The Big Basket
In the case of the Big Basket building, it was designed to replicate the company's best selling product, the Medium Market Basket, but 160 times larger.
Architects had initially proposed designs that were merely suggestive of a basket, until the company's founder Dave Longaberger pointed to one of the baskets and told them to “make it look exactly like that”.
The 180,000 sq. ft. building cost $30 m to construct and was completed in 1997. It is 7-storeys tall with a central atrium and glass ceiling to provide natural light. It is topped by two steel handles, each weighing 75 tons, which are fitted with heating elements to prevent them from freezing and so protecting the glass atrium below from falling ice. On each side of the top of the building are two gold-leaf-painted 'Longaberger' tags measuring 25 x 7 ft.
In February 2016, after a period of falling profits and staff reductions, Longaberger's parent company JRJR Networks announced that the remaining employees would be moved out from the Newark headquarters.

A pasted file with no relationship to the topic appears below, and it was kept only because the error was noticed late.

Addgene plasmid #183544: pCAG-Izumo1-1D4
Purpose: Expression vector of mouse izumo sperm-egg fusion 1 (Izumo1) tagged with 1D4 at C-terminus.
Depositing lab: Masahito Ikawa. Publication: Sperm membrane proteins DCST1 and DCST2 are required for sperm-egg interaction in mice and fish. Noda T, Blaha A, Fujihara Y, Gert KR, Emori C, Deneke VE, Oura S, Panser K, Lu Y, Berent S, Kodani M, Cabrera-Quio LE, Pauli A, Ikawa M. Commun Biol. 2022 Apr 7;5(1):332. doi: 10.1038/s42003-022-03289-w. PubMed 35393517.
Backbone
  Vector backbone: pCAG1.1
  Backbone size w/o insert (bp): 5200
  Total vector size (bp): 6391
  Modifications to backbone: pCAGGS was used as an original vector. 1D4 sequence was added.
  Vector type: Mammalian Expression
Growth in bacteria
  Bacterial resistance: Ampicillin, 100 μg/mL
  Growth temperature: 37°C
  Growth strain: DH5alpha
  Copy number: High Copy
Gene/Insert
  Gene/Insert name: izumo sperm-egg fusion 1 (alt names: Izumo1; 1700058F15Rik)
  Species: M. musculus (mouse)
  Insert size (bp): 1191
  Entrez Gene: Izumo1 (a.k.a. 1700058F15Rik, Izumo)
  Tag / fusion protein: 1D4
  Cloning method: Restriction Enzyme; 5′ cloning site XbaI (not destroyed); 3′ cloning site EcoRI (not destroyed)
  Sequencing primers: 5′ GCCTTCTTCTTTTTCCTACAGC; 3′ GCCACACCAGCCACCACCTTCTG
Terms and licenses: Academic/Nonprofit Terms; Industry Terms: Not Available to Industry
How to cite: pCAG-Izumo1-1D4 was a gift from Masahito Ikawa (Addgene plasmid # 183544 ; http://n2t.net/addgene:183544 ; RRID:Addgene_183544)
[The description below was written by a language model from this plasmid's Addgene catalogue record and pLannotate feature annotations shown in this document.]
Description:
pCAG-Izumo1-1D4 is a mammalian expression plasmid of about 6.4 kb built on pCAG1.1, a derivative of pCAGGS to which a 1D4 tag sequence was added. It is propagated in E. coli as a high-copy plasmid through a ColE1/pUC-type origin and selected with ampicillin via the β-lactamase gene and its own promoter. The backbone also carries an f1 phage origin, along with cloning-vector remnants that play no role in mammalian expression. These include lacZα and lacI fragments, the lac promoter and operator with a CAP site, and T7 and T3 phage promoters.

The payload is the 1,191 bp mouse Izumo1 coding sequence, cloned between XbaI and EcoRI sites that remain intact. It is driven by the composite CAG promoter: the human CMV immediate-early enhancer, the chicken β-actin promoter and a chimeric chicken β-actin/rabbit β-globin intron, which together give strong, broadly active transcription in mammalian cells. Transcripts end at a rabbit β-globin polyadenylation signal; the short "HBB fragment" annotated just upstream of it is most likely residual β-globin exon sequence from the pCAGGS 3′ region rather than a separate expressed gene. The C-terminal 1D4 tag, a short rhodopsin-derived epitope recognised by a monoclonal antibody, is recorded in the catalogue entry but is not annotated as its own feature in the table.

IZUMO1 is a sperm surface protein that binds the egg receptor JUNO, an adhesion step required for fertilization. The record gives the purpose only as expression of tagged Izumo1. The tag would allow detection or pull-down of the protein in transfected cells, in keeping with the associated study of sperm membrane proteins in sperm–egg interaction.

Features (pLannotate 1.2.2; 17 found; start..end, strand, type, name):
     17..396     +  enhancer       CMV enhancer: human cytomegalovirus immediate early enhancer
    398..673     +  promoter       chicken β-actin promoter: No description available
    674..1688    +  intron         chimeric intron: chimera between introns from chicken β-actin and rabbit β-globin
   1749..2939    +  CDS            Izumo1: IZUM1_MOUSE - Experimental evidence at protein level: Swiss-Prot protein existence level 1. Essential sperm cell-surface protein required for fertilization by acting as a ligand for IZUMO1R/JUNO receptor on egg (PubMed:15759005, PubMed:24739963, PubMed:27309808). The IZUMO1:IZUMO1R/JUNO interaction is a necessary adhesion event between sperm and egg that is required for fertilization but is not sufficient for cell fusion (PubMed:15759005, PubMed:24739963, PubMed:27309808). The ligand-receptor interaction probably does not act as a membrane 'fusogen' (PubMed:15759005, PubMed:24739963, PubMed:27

One of the common problems with mimetic architecture, is its re-sale value, and the future of the Big Basket building remains uncertain. However, there does appear to be popular support in Newark for preserving it as a local landmark, with ideas for future uses including; converting it into a hotel, a multi-family residence, senior housing or an academic building.
Jim Klein, a former Longaberger president who hopes to get the building included on the National Register of Historic Places, said: “The Big Basket is like the St. Louis Arch. It's a really important part of southeastern Ohio history.”